ABU DHABI, 5 November 2019 - The United Nations Industrial Development Organization (UNIDO) launched its 2020 Industrial Development Report (IDR) on Industrializing in the digital age at an event held on the sidelines of the eighteenth Session of the UNIDO General Conference.
The emergence and diffusion of advanced digital production (ADP) technologies clustered around the fourth industrial revolution is radically altering the nature of manufacturing production, increasingly blurring the boundaries between physical and digital production systems.
Advances in fields such as robotics, artificial intelligence, additive manufacturing and data analytics generate significant opportunities to accelerate innovation and increase the value-added content of production in manufacturing industries.
Yet the significant requirements of ADP technologies—particularly in terms of digital infrastructure and human capital—are leading some observers to question whether industrialization is still a feasible or even a desirable strategy to achieve economic development.
The 2020 IDR contributes to this debate by presenting fresh quantitative and qualitative evidence on the future of industrialization in the context of a technological paradigm shift. One key finding of the report is that industrialization continues to be the main avenue for successful development. The main findings of the report were presented and discussed with a panel of leading experts in the field of industrial development.
“This report brings an original perspective to the analysis of new technologies and the fourth industrial revolution, and reaffirms the role of industrialization as a driver of development,” said DG LI. “It is precisely through industrialization that countries can build and strengthen the skills and capabilities needed to succeed in the new technological paradigm”, added DDG Kuniyoshi.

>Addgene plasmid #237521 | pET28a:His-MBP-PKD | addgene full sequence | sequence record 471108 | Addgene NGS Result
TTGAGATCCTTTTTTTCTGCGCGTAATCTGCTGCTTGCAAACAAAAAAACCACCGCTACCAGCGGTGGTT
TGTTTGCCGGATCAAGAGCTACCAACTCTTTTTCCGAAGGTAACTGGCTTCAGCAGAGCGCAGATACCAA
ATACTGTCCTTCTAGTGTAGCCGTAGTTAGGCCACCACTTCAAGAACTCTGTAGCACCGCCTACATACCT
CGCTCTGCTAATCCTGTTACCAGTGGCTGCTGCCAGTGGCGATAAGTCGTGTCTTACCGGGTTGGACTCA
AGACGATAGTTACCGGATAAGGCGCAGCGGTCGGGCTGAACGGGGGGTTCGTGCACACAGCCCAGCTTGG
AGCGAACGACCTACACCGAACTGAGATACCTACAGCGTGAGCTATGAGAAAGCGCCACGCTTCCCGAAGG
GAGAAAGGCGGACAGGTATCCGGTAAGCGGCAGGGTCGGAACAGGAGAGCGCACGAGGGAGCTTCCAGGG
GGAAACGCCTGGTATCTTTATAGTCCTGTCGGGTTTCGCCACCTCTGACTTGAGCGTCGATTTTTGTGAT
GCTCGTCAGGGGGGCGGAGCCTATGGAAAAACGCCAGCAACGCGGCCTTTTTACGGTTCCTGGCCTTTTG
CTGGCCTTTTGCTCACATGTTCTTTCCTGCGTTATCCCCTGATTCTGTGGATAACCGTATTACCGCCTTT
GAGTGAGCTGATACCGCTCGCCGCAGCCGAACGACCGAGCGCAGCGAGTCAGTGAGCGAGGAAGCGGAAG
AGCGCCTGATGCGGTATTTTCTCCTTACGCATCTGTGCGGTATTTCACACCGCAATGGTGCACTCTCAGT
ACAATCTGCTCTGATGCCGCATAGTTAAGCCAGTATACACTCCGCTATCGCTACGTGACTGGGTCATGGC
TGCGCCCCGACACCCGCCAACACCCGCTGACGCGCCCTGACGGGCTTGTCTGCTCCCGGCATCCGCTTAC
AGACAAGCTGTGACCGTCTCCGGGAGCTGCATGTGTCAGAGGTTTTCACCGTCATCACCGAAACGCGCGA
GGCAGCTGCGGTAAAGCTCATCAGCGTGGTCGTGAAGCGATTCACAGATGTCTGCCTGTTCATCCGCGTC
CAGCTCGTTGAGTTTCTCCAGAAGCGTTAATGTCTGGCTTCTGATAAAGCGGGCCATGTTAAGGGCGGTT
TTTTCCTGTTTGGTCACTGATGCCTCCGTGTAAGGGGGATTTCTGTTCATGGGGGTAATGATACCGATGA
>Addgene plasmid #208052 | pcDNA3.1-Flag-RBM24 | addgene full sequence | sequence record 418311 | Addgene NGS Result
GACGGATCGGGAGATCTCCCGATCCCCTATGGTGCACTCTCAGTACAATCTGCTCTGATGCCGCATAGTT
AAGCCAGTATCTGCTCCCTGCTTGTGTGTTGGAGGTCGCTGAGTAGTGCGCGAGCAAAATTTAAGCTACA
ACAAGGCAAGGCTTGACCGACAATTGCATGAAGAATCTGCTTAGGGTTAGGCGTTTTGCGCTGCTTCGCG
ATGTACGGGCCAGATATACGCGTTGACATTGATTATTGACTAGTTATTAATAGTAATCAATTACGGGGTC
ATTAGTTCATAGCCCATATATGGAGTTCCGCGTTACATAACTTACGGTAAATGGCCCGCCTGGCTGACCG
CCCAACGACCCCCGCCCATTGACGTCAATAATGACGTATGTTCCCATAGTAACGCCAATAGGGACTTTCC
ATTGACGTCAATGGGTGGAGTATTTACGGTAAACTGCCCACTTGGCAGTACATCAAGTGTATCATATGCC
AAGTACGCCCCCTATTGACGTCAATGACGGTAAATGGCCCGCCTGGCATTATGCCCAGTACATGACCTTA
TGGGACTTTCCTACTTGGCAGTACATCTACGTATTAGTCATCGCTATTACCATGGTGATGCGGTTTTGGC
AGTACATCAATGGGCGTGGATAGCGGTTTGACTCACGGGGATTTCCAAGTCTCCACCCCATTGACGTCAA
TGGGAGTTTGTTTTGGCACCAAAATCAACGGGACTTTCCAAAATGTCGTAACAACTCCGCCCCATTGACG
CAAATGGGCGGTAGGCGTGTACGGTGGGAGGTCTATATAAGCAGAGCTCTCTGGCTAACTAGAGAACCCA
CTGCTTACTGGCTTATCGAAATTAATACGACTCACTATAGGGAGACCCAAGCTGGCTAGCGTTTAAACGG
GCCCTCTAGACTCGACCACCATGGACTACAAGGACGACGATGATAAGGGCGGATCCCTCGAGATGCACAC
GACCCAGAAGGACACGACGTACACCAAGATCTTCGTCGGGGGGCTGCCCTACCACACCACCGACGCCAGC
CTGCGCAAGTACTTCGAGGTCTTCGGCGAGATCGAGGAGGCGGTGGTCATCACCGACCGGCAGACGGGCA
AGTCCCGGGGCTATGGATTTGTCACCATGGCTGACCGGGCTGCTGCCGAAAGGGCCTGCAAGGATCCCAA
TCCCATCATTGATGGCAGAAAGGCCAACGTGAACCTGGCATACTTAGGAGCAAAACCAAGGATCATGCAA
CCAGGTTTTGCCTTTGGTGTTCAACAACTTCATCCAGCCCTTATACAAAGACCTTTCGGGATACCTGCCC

The report looks closely at the interconnections that exist between the absorption of ADP technologies, the transformation of productive structures and the role of industrial development driving this process.
This is done in a sequential manner, moving from the broad picture of the global generation and diffusion of new technologies around the world to the specific absorption and exploitation of these technologies at the country and firm level and the policy responses that are being implemented to support this process.
“Full access to quality and affordable power and internet connectivity will be critical for the developing countries,” said Phyllis Wakiaha, CEO of Kenya Association of Manufactures.
According to the report, the impact of ADP technologies on developing countries will ultimately depend on their policy responses. There is no “one-size-fits-all” policy strategy to make the new technologies work for inclusive and sustainable industrial development. Still, IDR 2020 provides some strategic policy directions as the fourth industrial revolution deepens in the coming years.
Three areas that deserve particular attention are: (i) developing framework conditions, in particular digital infrastructure, to embrace the new technologies; (ii) fostering demand and leveraging on ongoing initiatives using ADP technologies; and (iii) strengthening required skills and research capabilities. The report provides several examples of specific policies currently implemented in different countries to address each of these dimensions.
The presentation of these findings stimulated a lively discussion among the members of the panel. The Industrial Development Report series is an established source of reference on industrial development. Earlier editions examined the driving forces of industrial development. They also described the reasons why industrialization is a major engine of economic development and key for the achievement of the Sustainable Development Goals.